Jack Kemp, former Republican Congressman from New York and who also served as first President Bush’s Secretary of Housing and Urban Development and the GOP vice presidential nominee in 1996, died over the weekend at the age of 73. Before serving in the Congress, Kemp was a top pro football quarterback for the Buffalo Bills.
A few days before Kemp’s death, U.S. Senator Arlen Specter, also a Republican, left the GOP and declared himself a Democrat. While Specter’s loss to the GOP was headline news across the country, Kemp’s passing barely rated notice among the national media. Yet, Kemp’s loss is more revealing of the state of the national Republican Party than is Specter’s symbolic defection.
Jack Kemp’s passing signals the loss of one of the best of the young, energetic conservative leaders who cut their teeth on the Goldwater-Reagan movement that truly was the birth of what had been, until the presidency of Bush II, the modern Republican Party – a movement that culminated in the Reagan presidency of 1980-88. Whether one liked or disliked Kemp as a candidate or Republican leader, it is undisputed that he conveyed a sense of energy, charisma, and strong conservstism that was both broadly based and clear. His was a brand of politics rarely seen or heard in the Republican Party of this early 21st Century. Precious few Republican leaders on the national scene today are able to match those qualities as exhibited by Kemp during and after his congressional career.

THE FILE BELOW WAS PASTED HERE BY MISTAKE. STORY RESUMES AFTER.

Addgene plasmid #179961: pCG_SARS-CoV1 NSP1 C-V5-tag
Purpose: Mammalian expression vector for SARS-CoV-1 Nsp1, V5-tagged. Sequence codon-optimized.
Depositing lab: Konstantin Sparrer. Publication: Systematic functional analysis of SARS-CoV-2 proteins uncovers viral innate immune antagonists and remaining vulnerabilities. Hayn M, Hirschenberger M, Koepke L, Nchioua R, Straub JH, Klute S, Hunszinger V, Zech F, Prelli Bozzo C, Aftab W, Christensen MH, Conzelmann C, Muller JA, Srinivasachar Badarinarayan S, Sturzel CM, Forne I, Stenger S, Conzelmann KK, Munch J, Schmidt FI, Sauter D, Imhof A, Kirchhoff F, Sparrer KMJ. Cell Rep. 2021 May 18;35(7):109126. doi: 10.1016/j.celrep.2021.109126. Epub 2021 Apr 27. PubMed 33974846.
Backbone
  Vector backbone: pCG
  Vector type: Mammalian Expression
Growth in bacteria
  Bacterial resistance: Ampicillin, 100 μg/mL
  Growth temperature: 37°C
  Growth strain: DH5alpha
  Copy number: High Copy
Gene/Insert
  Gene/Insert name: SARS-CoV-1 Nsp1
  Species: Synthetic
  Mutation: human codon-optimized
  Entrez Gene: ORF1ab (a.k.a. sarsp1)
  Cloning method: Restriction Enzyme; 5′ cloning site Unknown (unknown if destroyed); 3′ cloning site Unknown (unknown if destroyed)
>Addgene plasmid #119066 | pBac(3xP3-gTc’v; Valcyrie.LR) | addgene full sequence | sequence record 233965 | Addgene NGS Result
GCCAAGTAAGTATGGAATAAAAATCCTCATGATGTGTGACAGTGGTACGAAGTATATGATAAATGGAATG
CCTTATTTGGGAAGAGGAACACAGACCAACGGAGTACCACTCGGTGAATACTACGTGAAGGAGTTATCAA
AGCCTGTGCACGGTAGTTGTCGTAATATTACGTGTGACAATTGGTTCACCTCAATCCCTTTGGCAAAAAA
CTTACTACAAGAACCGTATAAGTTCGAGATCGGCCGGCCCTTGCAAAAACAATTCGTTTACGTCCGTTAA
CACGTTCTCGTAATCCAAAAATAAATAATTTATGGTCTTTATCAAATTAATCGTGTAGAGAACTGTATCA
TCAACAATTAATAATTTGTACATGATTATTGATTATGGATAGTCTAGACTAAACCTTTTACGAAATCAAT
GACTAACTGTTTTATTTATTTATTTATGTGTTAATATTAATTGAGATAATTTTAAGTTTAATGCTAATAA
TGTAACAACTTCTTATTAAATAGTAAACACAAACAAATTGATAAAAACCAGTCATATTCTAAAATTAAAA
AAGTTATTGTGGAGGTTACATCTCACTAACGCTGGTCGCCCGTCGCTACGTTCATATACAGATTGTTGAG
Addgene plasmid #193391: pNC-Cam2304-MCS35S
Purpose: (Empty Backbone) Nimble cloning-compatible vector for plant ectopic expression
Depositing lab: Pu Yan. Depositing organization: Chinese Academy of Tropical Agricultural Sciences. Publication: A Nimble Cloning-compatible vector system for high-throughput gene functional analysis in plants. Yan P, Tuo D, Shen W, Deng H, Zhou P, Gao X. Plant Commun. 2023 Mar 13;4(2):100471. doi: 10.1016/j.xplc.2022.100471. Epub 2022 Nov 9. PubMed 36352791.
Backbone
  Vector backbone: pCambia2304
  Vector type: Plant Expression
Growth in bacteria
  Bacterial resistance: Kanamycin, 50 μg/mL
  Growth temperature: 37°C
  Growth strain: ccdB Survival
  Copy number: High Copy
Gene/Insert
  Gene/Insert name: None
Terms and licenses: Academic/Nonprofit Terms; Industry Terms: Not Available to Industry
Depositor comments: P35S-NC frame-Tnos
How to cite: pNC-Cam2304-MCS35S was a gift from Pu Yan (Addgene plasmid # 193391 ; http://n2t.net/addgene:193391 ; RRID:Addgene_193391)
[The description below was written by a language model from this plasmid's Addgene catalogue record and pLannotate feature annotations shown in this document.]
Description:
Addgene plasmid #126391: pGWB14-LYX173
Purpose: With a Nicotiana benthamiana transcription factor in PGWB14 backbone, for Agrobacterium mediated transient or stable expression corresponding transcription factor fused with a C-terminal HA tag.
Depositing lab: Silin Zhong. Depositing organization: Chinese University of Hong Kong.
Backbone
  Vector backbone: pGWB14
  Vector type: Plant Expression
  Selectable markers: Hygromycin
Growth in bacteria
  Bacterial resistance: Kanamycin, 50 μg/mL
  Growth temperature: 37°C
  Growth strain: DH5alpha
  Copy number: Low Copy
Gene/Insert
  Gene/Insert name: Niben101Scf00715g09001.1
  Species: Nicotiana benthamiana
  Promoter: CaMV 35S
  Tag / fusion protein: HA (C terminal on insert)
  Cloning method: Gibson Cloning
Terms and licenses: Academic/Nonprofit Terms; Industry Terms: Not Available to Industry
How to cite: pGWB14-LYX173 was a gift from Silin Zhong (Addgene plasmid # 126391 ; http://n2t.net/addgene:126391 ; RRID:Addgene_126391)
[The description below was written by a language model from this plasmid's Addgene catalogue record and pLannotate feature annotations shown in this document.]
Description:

Instead, the Republican Party today is administered by tired functionaries, most of who, like Specter, cannot bear to give up their hold on power no matter how unworthy they might be in terms of exercising that power. The messages they deliver are vague, garbled and inconsistent. Specter, one of the GOP’s more tired and long-serving members, left his party with a meaningless statement that the “Republican philosophy” was less to his liking than that of the Democratic Party. Even now, Specter obviously fails to grasp the reality that the Republican Party arguably no longer even has a “philosophy,” and is little different in the size and power of government it champions than is the party Specter now embraces. It has all been reduced to the lowest of the lowest common denominators — which of the two major political parties that jointly enjoy a virtual monopoly on power offers the best chance for one’s electoral win. “Philosophy” has precious little to do with it.
Although he never won the hignest office to which he aspired, Jack Kemp’s years in politics were characterized by developing and implementing a broad conservative philosophy of governance that allowed also for significant diversity. The fact that the GOP eschewed that philosophy and energy in favor of what they have today, explains in large measure what they are today.